Dreams of the Desert
On my daily walk around our town in northern Alabama, I pass a house I call, “The Arizona Dreams House.” It's a bungalow tucked between Victorian mansions, and I love it because it's so unabashedly unlike all the others, so very much itself. But the best part isn't the house itself; it's the yard. Instead of a plot of grass, the owners chose a pandemonium of plants. In the middle of it all is a smiling sun, and a tribal figurine. These details make me think of Arizona, but there's also a certain scent surrounding the house that reminds me of desert summers past. As I walked past the house today, I tried to isolate it. This was difficult given the variety of plants; at first, I couldn't pinpoint the scent that made me think of the desert. And then I had it: the smell of burnt-out pine. It wasn't a garden plant at all, but the dried-up pine needles and pinecones that littered the driveway, having fallen from the tree above.
And those needles brought back my childhood summers. Each year, I'd travel with my parents and my brother Willie to visit our grandparents in Arizona. It was a long way to go from suburban New Jersey, so my parents would make the most of it; we'd stay for weeks on end. I always felt closer to Willie during these summers. We spent more time together; out there in rural Arizona, we were the only kids for miles. We didn't have other options for playmates, and so we found ways to connect. I learned a great deal about how to be a friend to my brother in those days.
We found so many things to do. Digging in the garden with Grandma, building a house and riding on dirt bikes with Dad and Grandpa. Doing laundry with Mom; she'd let us turn the old-fashioned crank to wring out the clothes after they'd come out of the washing machine. Hanging the clothes to dry on the line with parched-wood clothespins and laughing as the wind smacked damp cloth into our faces. Swimming in the deep cattle-trough, flipping over and over the bar in the center. Chasing the chickens (Willie) and collecting their eggs (me). I didn't think much about autism or the fact that my brother was “different” when we were tearing around our grandparents' five acres. Now, I can see how leaving our normal and exploring that new normal together was a gift.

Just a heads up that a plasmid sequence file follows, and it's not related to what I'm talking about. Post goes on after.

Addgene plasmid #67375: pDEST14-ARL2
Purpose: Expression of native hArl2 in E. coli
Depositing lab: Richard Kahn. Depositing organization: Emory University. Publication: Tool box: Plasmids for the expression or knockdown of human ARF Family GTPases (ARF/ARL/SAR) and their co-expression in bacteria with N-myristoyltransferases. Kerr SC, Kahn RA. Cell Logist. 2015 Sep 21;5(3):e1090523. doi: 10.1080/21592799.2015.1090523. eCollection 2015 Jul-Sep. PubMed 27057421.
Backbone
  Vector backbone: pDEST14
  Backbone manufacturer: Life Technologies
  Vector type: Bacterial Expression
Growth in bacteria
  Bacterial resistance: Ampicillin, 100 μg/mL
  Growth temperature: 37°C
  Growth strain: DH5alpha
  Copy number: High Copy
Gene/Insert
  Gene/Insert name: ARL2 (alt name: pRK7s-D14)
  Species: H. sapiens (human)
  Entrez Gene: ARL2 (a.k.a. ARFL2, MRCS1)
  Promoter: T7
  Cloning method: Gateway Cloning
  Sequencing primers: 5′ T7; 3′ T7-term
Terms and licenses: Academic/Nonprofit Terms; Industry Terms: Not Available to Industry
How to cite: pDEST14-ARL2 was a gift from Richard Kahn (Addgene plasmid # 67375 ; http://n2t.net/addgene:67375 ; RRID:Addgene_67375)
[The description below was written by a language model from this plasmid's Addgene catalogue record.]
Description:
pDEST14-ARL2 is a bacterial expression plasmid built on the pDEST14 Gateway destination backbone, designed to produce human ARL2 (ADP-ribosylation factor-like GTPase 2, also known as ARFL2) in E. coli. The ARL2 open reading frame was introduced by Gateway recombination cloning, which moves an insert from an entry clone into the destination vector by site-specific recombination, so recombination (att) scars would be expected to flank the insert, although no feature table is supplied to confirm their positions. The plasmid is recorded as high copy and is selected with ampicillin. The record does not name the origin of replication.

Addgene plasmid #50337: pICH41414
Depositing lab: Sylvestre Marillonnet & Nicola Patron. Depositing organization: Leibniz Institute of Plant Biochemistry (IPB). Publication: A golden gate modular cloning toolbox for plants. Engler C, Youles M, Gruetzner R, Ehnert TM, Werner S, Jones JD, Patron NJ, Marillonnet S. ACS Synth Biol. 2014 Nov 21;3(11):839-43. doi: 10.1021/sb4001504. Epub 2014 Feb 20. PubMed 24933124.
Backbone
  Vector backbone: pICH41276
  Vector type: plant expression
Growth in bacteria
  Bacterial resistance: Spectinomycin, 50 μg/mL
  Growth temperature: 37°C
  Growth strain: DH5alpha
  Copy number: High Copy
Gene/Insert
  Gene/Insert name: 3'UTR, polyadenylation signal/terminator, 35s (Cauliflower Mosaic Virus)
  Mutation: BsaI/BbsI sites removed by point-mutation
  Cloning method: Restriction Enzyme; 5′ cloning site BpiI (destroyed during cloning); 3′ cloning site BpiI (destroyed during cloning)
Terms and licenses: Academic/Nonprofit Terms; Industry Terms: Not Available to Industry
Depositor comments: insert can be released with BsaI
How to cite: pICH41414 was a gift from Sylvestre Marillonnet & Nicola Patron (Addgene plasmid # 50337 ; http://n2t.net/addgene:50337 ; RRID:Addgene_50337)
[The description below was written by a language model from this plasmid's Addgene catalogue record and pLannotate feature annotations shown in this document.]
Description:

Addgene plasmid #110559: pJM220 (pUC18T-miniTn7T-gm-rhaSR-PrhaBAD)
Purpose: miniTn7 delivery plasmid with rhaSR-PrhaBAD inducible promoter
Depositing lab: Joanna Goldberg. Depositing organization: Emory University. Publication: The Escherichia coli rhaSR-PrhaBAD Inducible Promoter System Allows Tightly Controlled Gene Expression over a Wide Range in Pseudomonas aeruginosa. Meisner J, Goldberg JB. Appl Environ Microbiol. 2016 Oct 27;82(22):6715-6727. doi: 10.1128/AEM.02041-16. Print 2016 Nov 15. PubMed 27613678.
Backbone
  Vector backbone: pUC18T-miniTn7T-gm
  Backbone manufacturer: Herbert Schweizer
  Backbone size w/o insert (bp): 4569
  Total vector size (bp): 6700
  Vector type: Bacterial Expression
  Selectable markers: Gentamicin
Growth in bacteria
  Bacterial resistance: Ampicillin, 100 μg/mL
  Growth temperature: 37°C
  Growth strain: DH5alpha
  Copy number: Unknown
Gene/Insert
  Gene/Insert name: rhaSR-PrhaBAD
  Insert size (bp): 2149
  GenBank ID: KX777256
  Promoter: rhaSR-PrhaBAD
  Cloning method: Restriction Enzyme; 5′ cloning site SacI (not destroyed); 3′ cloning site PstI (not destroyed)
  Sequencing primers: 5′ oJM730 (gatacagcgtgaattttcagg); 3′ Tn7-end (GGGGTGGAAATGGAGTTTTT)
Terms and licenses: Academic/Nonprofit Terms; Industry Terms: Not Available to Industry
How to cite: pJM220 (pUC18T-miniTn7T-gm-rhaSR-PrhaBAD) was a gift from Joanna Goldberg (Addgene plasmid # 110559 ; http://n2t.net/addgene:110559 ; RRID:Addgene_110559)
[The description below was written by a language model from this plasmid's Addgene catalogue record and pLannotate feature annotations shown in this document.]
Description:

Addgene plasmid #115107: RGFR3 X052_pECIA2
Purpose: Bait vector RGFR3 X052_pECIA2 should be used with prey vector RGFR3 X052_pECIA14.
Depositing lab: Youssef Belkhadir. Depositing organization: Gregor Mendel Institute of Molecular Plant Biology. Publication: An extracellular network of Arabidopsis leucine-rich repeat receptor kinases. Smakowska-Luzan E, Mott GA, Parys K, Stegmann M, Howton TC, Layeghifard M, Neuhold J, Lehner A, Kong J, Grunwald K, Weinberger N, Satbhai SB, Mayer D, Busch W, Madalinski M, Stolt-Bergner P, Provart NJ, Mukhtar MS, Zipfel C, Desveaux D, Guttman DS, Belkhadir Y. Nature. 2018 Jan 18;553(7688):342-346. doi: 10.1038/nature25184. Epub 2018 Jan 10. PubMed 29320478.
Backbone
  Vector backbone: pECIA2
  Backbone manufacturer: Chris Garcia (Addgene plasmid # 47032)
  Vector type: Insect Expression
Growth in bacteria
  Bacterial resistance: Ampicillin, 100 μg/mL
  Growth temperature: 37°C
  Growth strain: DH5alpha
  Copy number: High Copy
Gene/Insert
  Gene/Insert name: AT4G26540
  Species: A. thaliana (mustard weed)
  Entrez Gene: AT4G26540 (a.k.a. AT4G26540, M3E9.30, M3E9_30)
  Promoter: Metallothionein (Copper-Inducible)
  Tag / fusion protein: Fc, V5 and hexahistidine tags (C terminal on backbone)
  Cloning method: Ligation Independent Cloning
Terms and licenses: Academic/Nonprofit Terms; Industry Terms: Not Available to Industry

On special days, we'd pile into the car and drive “to Canada.” (It wasn't really Canada, but I understood why the grownups called it that; it did seem like a foreign country.) We'd drive to Sedona, Arizona to picnic in the National Forest, and it would be strange to be surrounded by trees after having been in the desert for so many days. And that's the scent I remembered as I stood in front of the “Arizona Dreams” house in Alabama: the way the pine needles in Sedona would smell when they'd been baking in the sun. I could even call back the way they'd rustle under my feet when Willie and I would walk through the forest paths. And I remembered the day we had to leave Sedona in a hurry because of a fierce thunderstorm. Mom, Willie and I huddled in the back of Grandpa's pickup truck as it flew down the highway. We were shrieking with fear and exhilaration as the thunderclouds loomed above and lightening flashed. By the time we got close to home, we were soaked with rain and giddy with having survived.
That night, when everything was quiet, we got out lawn chairs and looked up at the stars. On clear nights, the sky was the best entertainment around. Sometimes there would be a lightning storm; sometimes we'd see shooting stars. Always, there would be constellations. But all these years later, I know that my favorite thing about it wasn't what was going on in the sky. It was how safe I felt, sitting in that line of lawn chairs with my family. I loved being gathered together in the darkness, looking up at the lights.